Where is the Iron in Homemade Baby Formula?
One of the most common questions asked by parents who are investigating the option of homemade formula for the first time is this, “Where is the iron in the homemade formula?”
This is a very valid question and one that can be very confusing given that many of the commercial formulas on the market are fortified with iron and this fact is emblazoned on the label. In addition, many of the cereals used as first foods for babies starting around six months of age are fortified as well.
Moreover, pediatricians routinely test babies and children they consider at risk for anemia and encourage iron supplementation starting as early as four months old in accordance with the recommendations of the American Academy of Pediatrics.
The impression for a new Mom or Dad is that iron is extremely important for the development of baby. And, most certainly, this is true!
However, it is also important to note that iron has the potential to impede baby’s development as well if too much is consumed. For example, it is known that iron competes with zinc, which is likely why breastmilk is naturally low in this particular mineral. Zinc is critical for the neurological development of baby, so much so that it is sometimes referred to as the intelligence mineral.
The importance of zinc status for a pregnant mother is so important, in fact, that women who have been on oral contraceptives are advised to wait 6 months before conceiving after discontinuing use. This is because the Pill is known to deplete zinc stores along with other critical nutrients.
Homemade Baby Formula Contains Iron
Homemade baby formula that is made from raw cow or goat milk actually does contain iron in easily absorbed form. Utilization of this mineral present in raw milk is facilitated by lactoferrin.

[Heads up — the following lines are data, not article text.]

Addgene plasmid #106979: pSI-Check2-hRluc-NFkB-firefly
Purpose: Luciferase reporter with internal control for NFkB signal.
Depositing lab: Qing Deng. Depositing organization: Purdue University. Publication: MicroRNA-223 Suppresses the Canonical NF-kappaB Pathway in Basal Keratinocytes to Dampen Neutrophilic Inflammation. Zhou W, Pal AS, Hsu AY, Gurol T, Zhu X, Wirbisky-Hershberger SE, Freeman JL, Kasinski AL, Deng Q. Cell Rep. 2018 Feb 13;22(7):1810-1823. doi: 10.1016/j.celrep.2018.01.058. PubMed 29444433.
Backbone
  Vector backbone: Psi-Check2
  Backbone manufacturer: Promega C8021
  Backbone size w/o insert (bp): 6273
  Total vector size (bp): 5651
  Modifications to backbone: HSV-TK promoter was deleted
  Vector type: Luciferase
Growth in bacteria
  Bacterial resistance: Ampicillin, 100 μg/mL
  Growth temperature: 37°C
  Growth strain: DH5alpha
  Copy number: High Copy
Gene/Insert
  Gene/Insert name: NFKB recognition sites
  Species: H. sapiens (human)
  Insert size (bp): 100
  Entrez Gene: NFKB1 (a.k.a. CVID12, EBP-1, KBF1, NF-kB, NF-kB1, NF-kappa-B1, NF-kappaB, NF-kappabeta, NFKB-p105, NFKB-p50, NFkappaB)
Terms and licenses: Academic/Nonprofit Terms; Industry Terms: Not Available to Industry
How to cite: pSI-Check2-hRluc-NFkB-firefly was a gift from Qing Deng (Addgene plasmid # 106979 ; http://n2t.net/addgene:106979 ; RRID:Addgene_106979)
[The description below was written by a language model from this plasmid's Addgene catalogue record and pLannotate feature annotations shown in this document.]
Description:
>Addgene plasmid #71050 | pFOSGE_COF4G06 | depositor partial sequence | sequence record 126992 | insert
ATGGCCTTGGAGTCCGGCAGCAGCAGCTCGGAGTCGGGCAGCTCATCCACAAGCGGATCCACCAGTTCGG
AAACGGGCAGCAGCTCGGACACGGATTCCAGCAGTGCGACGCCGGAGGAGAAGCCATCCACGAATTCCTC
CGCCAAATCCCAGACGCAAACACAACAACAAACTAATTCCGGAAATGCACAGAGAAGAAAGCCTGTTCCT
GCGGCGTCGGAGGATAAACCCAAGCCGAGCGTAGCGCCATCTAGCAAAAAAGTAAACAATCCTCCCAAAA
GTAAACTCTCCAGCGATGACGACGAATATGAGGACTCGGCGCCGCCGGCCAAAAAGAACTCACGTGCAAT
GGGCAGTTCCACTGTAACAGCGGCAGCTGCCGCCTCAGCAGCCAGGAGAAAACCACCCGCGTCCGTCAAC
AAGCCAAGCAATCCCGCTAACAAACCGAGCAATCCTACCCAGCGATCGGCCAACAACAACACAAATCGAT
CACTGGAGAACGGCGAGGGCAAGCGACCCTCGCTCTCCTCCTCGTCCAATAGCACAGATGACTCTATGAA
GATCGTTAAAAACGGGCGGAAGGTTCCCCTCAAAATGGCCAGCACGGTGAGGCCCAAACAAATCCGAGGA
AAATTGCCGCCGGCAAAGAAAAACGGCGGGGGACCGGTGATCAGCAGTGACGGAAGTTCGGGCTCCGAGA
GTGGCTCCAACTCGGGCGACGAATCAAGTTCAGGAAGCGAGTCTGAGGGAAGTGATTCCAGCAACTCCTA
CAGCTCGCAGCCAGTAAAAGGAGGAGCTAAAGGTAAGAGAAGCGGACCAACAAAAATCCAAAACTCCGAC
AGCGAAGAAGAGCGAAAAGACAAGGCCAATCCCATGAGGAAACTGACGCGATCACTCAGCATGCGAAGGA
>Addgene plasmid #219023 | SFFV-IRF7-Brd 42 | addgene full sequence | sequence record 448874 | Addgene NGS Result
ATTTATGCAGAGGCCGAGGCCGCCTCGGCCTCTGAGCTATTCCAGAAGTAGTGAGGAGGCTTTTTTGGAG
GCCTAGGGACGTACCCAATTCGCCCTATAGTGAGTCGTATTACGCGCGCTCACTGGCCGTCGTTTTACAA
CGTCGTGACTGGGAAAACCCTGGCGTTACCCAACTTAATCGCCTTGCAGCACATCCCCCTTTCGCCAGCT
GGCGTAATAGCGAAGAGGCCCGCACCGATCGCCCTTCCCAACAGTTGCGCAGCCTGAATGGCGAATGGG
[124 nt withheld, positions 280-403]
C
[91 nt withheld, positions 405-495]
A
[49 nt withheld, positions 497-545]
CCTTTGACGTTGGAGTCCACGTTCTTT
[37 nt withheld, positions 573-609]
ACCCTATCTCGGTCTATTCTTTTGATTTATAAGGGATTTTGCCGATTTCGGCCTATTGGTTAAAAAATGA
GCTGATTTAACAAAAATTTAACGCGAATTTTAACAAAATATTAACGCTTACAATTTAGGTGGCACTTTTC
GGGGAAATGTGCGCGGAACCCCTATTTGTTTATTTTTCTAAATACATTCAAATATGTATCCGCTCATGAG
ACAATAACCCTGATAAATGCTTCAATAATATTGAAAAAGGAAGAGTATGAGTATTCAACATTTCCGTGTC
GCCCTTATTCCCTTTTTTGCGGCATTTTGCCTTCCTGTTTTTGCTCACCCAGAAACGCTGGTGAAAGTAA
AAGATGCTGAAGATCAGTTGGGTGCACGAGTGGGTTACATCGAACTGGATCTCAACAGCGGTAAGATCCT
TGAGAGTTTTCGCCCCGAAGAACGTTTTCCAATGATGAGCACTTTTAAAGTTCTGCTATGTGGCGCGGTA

Lactoferrin is a multifunctional protein that is an important component of the human immune system as it is highly anti-bacterial and anti-fungal. Lactoferrin is present in highest amounts in human colostrum, followed by breastmilk and then cow milk. Its presence ensures that the iron in breastmilk or homemade formula is fully bio-available and used efficiently by the infant.
Most of the lactoferrin in raw milk is destroyed by pasteurization, one of the reasons why even low-temp pasteurized milk is not a good choice for making baby formula at home – the milk must be grassfed, clean and RAW.
The chart at this link shows a handy comparison between the iron in breastmilk versus iron in the homemade baby formula.
Iron Sources for the Older Infant
Given that there is slightly more iron in the homemade formula than even in breastmilk, there is no need to supplement additional sources of iron for an infant until about the age of 6 months.
From that point forward, a slow transition of baby onto nutrient dense solid foods will supply the additional iron needed for baby’s continued development. This article and video show how to prepare this traditional first food properly, which includes a small amount of grassfed, organic liver grated into a soft boiled egg yolk in accordance to the wisdom of traditional cultures.
Even Health Canada has officially recommended in its guidelines that eggs and meat are optimum first foods for baby’s development, thereby recognizing the wisdom of indigenous cultures in transitioning infants to solid foods that are naturally rich in nutrients. This in sharp contrast to the synthetically fortified cereals, teething biscuits, and microwaved/watered down baby foods typically chosen in America that in the long term, contribute to weight and allergy issues.
Sarah, The Healthy Home Economist
Since 2002, Sarah has been a Health and Nutrition Educator dedicated to helping families effectively incorporate the principles of ancestral diets within the modern household.
Sarah was awarded Activist of the Year at the International Wise Traditions Conference in 2010.
Sarah received a Bachelor of Arts (summa cum laude, Phi Beta Kappa) in Economics from Furman University and a Master’s degree in Government (Financial Management) from the University of Pennsylvania.
Mother to three healthy children, blogger, and best-selling author, her work has been covered by USA Today, The New York Times, National Review, ABC, NBC, and many others.